Thursday, June 18, 2009

Video Killed the Romance: Why Facebook is an Epic Fail in Building Relationships

Relationship etiquette is an art form. It used to be if you met someone you were kind of/possibly interested in, the first thing you would do was grill a common friend for information. Is he single? Is he employed? Is he literate?

Now when you meet someone the first thing you do is add them as a friend on Facebook.

If they accept your request you now have access to the holy grail of personal information about this individual. Too much information. Not only do you know their current relationship status but you also know their taste in music, how photogenic they are, and what Grey’s Anatomy character they most resemble.

Way to kill the mystery.

You used to work for this information. You would go on three or four dates before you started discussing bands you have seen play live or what pizza toppings are non-negotiable. Grey’s Anatomy references wouldn’t come up until at least date #10. Isn’t that the point of dating? To get to know the other person?

We are taking the fun out of getting to know individuals for who they are by making the personal virtual. People can not be summed up in a neat little package of pictures, quotes, and interests. You might be surprised by how much you like a person that, according to their profile, you don’t have much in common with. The expression “opposites attract” didn’t come out of thin air. Someone somewhere understood that a genuine connection is more about how someone laughs, how someone speaks to you, how someone treats their waiter than whether they like the same movies as you.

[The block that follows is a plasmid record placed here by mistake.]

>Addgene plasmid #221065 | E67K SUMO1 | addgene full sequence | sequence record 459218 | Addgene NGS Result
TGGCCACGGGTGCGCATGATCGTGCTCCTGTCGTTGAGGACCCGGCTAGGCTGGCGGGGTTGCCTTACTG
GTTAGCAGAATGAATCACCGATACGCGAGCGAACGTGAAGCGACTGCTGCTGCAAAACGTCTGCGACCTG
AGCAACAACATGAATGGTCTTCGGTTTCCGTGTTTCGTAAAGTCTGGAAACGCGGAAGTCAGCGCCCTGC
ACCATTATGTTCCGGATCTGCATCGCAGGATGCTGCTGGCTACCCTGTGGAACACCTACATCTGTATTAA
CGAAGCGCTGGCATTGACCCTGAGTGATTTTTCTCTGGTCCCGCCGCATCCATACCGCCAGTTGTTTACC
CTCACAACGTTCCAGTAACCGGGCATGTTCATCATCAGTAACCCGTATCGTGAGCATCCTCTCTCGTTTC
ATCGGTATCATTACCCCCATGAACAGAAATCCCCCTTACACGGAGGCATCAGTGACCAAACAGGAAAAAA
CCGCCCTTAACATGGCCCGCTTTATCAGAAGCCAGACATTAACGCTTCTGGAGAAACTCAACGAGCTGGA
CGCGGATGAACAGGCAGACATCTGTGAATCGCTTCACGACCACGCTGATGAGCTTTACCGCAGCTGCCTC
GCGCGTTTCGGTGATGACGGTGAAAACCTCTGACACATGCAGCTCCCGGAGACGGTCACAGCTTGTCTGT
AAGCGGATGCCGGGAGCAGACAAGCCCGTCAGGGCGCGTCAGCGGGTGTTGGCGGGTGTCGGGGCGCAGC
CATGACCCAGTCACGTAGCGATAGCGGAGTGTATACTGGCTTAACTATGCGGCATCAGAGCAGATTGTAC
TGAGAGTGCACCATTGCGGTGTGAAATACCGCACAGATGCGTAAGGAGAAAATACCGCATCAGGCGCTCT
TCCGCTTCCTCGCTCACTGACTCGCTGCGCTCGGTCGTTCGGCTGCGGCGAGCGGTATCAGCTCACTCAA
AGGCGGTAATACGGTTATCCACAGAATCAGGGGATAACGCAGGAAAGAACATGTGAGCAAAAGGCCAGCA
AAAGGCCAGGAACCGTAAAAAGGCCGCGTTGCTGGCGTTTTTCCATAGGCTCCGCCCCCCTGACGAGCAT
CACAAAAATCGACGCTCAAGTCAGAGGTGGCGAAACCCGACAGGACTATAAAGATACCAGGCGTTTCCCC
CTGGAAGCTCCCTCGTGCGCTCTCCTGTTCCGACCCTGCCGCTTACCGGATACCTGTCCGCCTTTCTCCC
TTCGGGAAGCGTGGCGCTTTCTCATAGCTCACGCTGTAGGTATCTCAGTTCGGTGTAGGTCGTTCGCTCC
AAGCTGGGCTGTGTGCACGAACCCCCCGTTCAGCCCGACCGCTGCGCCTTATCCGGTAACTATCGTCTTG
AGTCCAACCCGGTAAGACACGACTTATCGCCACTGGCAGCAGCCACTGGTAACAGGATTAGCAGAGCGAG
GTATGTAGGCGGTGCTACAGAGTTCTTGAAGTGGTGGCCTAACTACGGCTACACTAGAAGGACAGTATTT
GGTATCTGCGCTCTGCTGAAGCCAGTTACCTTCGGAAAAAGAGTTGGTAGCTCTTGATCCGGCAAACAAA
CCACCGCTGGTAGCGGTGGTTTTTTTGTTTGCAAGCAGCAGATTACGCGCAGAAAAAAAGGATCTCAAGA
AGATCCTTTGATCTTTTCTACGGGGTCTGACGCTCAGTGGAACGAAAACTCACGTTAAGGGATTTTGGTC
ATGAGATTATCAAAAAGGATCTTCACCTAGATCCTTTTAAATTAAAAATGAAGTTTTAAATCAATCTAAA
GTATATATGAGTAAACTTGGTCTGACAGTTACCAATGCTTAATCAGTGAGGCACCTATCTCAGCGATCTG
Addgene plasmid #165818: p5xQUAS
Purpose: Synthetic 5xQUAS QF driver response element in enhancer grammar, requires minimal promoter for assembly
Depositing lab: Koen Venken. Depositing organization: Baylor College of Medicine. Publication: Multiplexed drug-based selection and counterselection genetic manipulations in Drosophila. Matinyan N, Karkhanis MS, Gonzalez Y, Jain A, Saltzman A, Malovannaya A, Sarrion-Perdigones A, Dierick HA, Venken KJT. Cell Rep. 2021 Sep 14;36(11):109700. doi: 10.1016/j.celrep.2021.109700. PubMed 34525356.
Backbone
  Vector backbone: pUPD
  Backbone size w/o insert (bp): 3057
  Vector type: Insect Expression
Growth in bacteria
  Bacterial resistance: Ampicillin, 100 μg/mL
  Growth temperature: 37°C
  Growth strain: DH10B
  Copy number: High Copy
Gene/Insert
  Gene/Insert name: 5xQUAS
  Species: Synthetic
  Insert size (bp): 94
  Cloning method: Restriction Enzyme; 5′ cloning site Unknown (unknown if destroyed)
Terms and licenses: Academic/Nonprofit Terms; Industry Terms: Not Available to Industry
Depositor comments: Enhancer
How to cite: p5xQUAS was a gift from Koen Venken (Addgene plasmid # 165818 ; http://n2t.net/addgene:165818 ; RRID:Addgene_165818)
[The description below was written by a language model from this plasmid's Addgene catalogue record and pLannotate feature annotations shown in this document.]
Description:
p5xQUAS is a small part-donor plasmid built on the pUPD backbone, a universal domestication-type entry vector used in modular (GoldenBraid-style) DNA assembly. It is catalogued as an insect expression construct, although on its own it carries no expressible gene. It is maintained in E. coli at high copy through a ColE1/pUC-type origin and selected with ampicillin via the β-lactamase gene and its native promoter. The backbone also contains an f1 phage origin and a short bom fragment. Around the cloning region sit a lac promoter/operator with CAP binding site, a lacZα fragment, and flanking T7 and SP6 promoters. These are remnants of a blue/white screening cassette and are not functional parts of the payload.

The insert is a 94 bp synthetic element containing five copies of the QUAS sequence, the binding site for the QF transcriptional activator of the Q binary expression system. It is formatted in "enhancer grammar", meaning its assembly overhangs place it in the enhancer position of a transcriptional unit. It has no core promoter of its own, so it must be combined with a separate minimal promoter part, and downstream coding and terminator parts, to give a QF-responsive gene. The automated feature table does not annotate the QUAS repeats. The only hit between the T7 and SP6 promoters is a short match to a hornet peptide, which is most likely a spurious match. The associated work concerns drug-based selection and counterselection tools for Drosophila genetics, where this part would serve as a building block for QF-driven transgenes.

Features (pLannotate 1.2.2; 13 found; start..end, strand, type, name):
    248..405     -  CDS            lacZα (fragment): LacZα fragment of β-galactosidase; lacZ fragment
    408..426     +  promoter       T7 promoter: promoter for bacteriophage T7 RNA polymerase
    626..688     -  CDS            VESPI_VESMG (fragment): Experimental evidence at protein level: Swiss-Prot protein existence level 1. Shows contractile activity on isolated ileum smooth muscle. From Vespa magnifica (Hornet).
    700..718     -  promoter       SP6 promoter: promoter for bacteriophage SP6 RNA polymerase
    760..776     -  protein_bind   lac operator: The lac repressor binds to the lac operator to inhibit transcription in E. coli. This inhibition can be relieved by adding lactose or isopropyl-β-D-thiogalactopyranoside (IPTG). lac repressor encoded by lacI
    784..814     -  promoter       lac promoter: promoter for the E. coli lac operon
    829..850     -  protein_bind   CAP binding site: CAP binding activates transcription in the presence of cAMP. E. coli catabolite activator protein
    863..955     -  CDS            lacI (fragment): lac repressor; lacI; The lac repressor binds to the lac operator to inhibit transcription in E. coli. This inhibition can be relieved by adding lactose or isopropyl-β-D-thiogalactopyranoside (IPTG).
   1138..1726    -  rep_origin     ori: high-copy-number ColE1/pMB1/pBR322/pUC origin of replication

Also, there is a fine line between stalking and research. Anyone who has had a “facebook stalker” knows exactly what I am talking about. You will know who that person is because the next time you see them they’ll make some completely random reference to a picture you posted 32 seconds ago. These people are probably just bored but it doesn’t remove the creep factor. Tell them to take up scrapbooking or something.

Honestly I am most concerned about the generation born after us, the generation that has grown up with computer technology as an unquestioned element of their day-to-day life. These individuals are more likely to send you a Facebook message than actually pick up the phone and call you. How are they going to survive a face-to-face interview, or a conversation with a grieving friend, let alone a date?

In the long run we end up doing more harm than good because most of us make a much better impression in person than in writing. For example, I might come off as scary in print but in reality I’m quite merciful.

It just takes way too much effort to be this sassy in person.